The 5d compounds have fascinating properties that can be adopted for spintronics and other advanced electronic technologies. In recent years, a variety of new compounds have been isolated in the Na-Os oxide system. These include the high-pressure production of pentavalent, hexavalent and heptavalent compounds, all of which we have observed in the course of this study. The pentavalent NaOsO3 stoichiometry has been previously described as a KSbO3-type and a perovskite [1,2]. These KSbO3-type structures are, generally, a family of tunnel-containing compounds that exhibit a range of chemistries and a plethora of attractive physical properties; including ionic conduction, catalytic activity and oxygen sensing. The wider KSbO3 family also support great flexibly in their chemistries. This, combined with the wide range of valences available in the Na-Os-O system, makes them an ideal system for exploring new synthetic protocols that can exploit changes in oxidation state and bulk chemistry to produce novel phases.

Such in situ synthetic work at high pressures and temperatures is rather complex and we have sought to overcome some of the technical difficulties by first pre-synthesising two samples offline, in Pt capsules, at 6 GPa. We have used two near-identical schemes that incorporate the same nominal mixtures of 1:1 Na2O2:OsO2 with excess oxygen source, from sodium peroxide, to produce perovskite and KSbO3-type-rich initial starting materials.

In a first run, using the large-volume press at beamline ID06LVP, a single phase sample of perovskite (pv) NaOsO3, was pressurised up to 16.35 GPa and the temperature increased. At 1135 K, inspection of the changed diffraction profiles readily demonstrated the formation of CaIrO3-type ppv-NaOsO3. This was quite unexpected as many structural indicators are completely against pv-NaOsO3 forming post-perovskite (ppv); for example, its lattice parameters at ambient conditions (Pnma; Z = 4, a = 5.3830(3), b = 7.5763(4), c = 5.3245(3) Å) are closer to pseudocubic, Φ = 10.55º, than are normally considered sufficient to lead to the crystallisation of ppv at high P. The tolerance factor is also higher than t = 0.9 (at t = 0.924), as is the ratio of polyhedral volumes, VA/VB = 4.82, which are both well above normal cut-offs for pv to ppv transitions. Assuming a dP/dT slope of 10-17 MPa/K, and that the synthesis is representative of an equilibrium transformation, this would place the room temperature transition at less than 5 GPa.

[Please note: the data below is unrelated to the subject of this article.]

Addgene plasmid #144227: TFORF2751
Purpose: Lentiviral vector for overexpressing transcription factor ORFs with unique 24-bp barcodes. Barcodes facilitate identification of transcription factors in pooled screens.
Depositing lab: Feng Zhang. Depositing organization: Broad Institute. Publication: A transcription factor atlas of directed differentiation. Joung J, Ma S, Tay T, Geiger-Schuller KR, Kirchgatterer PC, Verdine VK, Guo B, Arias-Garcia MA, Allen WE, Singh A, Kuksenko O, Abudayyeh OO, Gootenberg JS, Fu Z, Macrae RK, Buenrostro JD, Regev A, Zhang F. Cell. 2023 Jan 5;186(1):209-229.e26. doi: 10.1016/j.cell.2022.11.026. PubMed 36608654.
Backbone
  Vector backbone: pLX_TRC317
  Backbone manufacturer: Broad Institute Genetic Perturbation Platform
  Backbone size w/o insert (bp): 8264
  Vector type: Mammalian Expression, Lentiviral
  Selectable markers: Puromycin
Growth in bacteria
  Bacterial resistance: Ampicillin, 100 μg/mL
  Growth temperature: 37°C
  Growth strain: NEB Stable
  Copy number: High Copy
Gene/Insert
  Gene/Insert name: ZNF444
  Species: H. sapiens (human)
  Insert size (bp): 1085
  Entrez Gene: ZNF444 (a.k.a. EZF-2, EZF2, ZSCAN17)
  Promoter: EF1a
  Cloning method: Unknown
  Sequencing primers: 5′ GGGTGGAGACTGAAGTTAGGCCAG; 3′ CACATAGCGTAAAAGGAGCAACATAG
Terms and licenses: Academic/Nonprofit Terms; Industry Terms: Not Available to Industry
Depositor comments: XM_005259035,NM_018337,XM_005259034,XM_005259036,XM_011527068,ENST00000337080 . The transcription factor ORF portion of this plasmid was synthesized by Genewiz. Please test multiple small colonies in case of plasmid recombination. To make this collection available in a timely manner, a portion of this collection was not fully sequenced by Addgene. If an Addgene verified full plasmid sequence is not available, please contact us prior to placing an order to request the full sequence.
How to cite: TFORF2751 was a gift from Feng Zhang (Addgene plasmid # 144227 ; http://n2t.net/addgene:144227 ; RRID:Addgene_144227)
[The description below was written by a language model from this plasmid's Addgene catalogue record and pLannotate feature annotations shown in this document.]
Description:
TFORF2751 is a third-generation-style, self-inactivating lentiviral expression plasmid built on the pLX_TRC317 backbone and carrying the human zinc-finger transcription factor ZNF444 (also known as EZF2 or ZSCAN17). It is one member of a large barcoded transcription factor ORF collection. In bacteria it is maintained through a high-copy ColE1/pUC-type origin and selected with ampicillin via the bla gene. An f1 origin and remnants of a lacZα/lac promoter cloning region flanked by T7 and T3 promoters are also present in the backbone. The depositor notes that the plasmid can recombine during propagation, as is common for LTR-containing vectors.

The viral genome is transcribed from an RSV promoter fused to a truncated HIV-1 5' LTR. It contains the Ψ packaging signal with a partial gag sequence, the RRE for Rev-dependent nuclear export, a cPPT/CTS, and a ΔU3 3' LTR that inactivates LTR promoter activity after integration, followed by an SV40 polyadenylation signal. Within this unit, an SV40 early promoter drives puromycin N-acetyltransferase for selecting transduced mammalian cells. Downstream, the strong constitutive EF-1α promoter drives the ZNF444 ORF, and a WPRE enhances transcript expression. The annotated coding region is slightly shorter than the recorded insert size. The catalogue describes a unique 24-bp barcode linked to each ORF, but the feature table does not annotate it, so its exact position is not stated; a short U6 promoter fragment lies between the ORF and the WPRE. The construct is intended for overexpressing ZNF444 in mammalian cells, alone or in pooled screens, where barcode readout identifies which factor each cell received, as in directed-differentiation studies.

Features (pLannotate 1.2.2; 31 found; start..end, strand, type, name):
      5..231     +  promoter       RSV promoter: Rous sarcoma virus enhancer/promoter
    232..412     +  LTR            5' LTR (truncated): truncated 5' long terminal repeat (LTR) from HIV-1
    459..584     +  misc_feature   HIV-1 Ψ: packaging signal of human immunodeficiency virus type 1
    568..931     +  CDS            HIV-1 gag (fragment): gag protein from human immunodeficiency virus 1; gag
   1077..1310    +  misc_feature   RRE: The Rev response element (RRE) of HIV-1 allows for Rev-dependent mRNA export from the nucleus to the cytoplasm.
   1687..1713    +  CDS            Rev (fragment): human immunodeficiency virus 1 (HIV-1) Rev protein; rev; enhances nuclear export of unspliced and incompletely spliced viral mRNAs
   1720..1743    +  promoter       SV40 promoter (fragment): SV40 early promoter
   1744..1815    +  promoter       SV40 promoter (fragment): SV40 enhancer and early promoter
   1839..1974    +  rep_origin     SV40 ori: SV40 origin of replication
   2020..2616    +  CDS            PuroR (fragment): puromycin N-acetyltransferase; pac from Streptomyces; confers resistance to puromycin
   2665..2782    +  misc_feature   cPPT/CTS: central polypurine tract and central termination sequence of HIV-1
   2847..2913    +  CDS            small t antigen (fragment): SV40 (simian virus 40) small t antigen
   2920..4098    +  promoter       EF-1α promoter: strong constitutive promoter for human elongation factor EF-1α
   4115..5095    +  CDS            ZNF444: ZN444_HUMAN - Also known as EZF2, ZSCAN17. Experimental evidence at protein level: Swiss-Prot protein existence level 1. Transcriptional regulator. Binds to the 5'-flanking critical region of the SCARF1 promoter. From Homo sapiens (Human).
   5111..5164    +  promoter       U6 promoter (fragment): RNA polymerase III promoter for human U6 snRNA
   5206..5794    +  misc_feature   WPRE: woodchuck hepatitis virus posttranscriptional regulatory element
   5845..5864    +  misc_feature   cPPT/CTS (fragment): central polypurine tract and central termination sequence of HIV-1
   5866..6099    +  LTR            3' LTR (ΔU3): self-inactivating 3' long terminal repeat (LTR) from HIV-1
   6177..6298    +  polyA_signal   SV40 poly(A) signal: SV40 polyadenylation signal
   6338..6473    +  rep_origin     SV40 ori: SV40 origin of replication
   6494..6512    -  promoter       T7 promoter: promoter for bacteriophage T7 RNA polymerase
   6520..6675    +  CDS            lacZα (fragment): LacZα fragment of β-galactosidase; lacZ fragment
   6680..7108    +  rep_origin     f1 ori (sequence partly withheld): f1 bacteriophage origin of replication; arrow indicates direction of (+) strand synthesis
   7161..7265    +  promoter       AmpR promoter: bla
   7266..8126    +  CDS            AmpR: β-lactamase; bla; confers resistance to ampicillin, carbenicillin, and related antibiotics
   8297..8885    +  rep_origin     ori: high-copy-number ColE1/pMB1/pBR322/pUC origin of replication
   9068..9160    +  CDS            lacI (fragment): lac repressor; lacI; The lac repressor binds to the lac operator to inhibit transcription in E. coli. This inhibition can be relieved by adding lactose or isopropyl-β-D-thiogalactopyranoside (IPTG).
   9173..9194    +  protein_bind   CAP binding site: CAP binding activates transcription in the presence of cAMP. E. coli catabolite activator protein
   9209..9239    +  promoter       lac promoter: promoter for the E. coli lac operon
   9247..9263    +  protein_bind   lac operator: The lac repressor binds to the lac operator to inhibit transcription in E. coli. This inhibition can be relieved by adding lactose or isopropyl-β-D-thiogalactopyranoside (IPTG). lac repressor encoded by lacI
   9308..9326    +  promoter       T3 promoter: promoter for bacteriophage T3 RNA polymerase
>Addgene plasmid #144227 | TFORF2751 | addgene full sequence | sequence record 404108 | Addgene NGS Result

Fig. 126: A series of semi-continuous X-ray diffraction patterns collected upon pressurising and during two heating-cooling cycles. Shown is the lower angle part only. Of note: (A) Increased splitting of the (110/1-10) pair; (B) Loss of NaO2OsO4; (C) rR to c-NaOsO3 transformation; (D) Quench, end heating cycle 1 (E) 's'-shaped-kink, onset of OsOO2 and crystallisation of ppv (F). (G) Quench end of heating cycle 2, followed by reheat. Simulated diffraction patterns for c-NaOsO3, OsO2 and ppv-NaOsO3 are shown as key.

Using the less dense and alternate KSbO3-type rich sample, at 6.05 GPa, Figure 126, A, the secondary Na2OsO4 phase (due to Na2O2 excess) is consumed into the single-phase rhombohedrally distorted KSbO3-like phase at 750 K, Figure 126, B. Immediately after this, a continuous transformation from rR to c-NaOsO3 is observed (830 K), Figure 126, C. From these results, higher temperatures and lower pressures favour the crystallisation of the Pn-3 type KSbO3-form over the rhombohedral distortion. With further heating, following intermediate quench (D), we evidence two almost coincident events: (i), at 750 K, the sharp ‘s’-shaped kink in the c-NaOsO3 peaks (E) that occur with the growth of rutile-type OsO2 and, (ii) at 825 K, F, the growth of ppv-NaOsO3. The rapid peak-shift to lower d-spacing of all cubic peaks and concomitant growth of OsO2 is indicative of a reduction of lattice size, with presumably, loss of Os to its rutile-structured oxide. Ppv crystallises immediately after. At conversion, the lattice of ppv is a = ;2.8192(17) Å, b = 10.4047(21), c = ;7.3179(18) Å (V/Z = 53.66 Å3/f.u.); with c-NaOsO3 at  a = 9.0709(7) Å (V/Z = 61.20 Å3/f.u.) and their relative volume difference is ∆V = -12.3%. A recovered sample, quenched at point G, shows fine-grained texture for the ppv, while the minor KSbO3-like phase is spotty and has reverted to a new rhombohedral distortion.

From this alternative route, we observe that i) pv-NaOsO3 can be advantageously formed from an assemblage that does not yet contain any pv, ii) ppv can be formed from phases other than pv (even in systems where pv occurs) and iii) the growth of pv as a precursor or indicator to ppv is counterproductive, requiring more than 10 GPa higher pressure to initiate the transformation. The difference in volumes of >10% (KSbO3-type to ppv) compared to just 1-2% for pv-ppv at transformation no doubt influences this. From both NaIrO3 and NaOsO3, limits in both pseudocubic tilt and tolerance factor could be reassessed to include more pentavalent chemistries.


Principal publication and authors

An alternative route to pentavalent post-perovskite, W.A. Crichton (a), K. Yusenko (b), S. Riva (b), F. Mazzali (b) and S. Margadonna (b), Inorganic Chemistry 55, 5738-5740 (2016); doi: 10.1021/acs.inorgchem.6b00780.
(a) ESRF
(b) College of Engineering, Swansea University (U.K.)



[1] A.W. Sleight et al., J. Solid State Chem. 183, 402 (2010).
[2] Y. Shi et al., Phys. Rev. B 80, 1661104 (2009).